How we change what others think, feel, believe and do
Mere Thought Effect
Just thinking about something makes it seem more significant and important. This leads us towards increasingly more extreme attitudes as the item, fresh in the mind, seems bigger and, in contrast, other things seem smaller. In this way, mere thought creates polarization of attitudes.
When people have long enough to muse about something, the mere thought effect may be reversed as their continued reflection and consideration of alternatives acts to balance out the effect, reducing the polarization effect.
Just before a customer visit, a sales person sends the customer some research in areas related to and supporting the salesperson's product. In the sales meeting, they then mention aspects of what they are selling that coincide with the research, which the customer mentions. They discuss this further, after which the customer places an order. The down-sides of the product being sold are never mentioned.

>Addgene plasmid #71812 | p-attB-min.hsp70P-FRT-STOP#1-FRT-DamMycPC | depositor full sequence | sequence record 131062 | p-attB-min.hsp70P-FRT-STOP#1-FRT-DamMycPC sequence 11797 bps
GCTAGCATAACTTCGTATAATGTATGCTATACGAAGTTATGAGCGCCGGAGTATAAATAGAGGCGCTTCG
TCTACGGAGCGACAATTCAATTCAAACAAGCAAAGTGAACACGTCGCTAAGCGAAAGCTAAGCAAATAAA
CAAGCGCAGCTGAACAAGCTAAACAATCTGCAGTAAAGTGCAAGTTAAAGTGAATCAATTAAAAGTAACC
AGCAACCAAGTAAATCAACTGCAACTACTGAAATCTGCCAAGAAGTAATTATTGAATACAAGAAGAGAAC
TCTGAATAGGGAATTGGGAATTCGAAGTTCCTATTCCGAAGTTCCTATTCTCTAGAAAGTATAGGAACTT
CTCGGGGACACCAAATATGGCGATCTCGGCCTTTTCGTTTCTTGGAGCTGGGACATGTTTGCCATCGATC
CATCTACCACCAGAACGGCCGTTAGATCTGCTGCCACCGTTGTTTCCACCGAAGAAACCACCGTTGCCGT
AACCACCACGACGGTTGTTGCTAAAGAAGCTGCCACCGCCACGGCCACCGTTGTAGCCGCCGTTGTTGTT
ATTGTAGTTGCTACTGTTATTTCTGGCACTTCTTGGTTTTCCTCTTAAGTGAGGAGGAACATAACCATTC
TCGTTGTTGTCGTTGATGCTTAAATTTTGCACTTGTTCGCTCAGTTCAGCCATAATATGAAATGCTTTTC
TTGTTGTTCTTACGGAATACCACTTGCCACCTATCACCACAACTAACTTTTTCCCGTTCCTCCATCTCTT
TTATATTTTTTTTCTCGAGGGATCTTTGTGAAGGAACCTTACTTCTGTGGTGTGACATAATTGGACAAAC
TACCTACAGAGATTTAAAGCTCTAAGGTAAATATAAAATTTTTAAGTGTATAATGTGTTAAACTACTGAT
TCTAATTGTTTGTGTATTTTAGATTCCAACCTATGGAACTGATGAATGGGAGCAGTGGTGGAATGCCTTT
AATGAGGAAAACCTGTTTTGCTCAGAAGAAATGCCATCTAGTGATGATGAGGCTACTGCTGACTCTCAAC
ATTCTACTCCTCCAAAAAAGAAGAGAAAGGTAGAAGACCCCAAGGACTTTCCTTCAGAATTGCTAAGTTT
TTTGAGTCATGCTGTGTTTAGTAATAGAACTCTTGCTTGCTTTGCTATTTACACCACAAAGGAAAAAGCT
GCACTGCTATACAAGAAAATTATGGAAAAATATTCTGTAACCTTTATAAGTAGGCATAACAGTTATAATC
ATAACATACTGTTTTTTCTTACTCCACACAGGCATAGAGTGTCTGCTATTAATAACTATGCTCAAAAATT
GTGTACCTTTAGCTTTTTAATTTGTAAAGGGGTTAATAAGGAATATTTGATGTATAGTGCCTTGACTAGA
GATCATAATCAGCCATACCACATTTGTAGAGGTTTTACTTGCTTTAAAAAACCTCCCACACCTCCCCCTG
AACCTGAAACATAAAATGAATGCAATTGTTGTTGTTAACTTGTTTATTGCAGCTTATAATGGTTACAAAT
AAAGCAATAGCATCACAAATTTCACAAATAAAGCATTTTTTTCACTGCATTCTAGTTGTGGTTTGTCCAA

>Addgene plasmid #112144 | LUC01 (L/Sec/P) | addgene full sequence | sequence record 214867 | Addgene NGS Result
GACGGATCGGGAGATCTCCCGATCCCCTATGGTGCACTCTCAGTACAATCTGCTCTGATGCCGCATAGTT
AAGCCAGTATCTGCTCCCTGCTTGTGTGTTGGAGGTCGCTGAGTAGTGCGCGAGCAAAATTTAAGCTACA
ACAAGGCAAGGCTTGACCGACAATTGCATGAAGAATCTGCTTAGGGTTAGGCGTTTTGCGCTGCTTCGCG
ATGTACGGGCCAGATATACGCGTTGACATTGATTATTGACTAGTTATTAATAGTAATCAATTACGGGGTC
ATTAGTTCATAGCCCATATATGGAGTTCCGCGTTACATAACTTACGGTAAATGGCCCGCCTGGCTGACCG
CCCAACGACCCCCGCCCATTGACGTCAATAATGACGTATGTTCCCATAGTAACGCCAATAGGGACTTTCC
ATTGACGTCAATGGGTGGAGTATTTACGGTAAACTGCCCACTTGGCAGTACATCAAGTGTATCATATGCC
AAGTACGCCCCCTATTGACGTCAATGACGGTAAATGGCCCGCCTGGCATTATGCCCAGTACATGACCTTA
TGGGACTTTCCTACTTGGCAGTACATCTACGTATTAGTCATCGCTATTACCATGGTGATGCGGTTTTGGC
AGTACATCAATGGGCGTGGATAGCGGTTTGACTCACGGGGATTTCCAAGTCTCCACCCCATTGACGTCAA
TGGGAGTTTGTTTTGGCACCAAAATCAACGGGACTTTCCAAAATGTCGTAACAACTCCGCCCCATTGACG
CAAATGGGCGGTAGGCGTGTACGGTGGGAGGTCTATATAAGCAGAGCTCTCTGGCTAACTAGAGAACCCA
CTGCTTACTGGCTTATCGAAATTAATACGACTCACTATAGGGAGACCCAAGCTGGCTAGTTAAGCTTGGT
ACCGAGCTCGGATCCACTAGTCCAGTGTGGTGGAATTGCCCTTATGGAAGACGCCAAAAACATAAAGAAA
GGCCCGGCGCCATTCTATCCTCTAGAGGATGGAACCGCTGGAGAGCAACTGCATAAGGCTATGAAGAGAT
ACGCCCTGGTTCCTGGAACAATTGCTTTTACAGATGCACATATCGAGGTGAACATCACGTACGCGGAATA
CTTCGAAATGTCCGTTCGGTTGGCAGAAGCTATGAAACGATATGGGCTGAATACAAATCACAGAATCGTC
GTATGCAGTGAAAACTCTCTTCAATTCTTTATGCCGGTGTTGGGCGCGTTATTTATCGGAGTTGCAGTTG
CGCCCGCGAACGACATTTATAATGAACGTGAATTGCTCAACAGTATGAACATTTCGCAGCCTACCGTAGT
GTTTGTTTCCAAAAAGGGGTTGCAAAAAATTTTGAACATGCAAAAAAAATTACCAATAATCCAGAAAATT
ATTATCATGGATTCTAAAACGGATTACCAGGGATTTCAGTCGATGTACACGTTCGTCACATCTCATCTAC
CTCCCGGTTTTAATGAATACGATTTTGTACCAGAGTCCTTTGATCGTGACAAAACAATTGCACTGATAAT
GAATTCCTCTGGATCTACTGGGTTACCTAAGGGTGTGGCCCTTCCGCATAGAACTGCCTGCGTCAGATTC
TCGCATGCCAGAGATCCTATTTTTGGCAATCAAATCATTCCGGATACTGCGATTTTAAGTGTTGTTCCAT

To persuade somebody of something, get them thinking about it. Also prevent them thinking about alternatives.
Always take time to consider multiple viewpoints when making a major decision. Do not get hurried into a decision.
Tesser, A. (1978). Self-generated attitude change. In L. Berkowitz (Ed.), Advances in experimental social psychology (Vol. II, pp 289-339). New York: Academic Press
Clarkson, J.J., Tormala, Z.L., & Leone, C. (2011). A self-validation perspective on the mere thought effect. Journal of Experimental Social Psychology, 47, 449-454.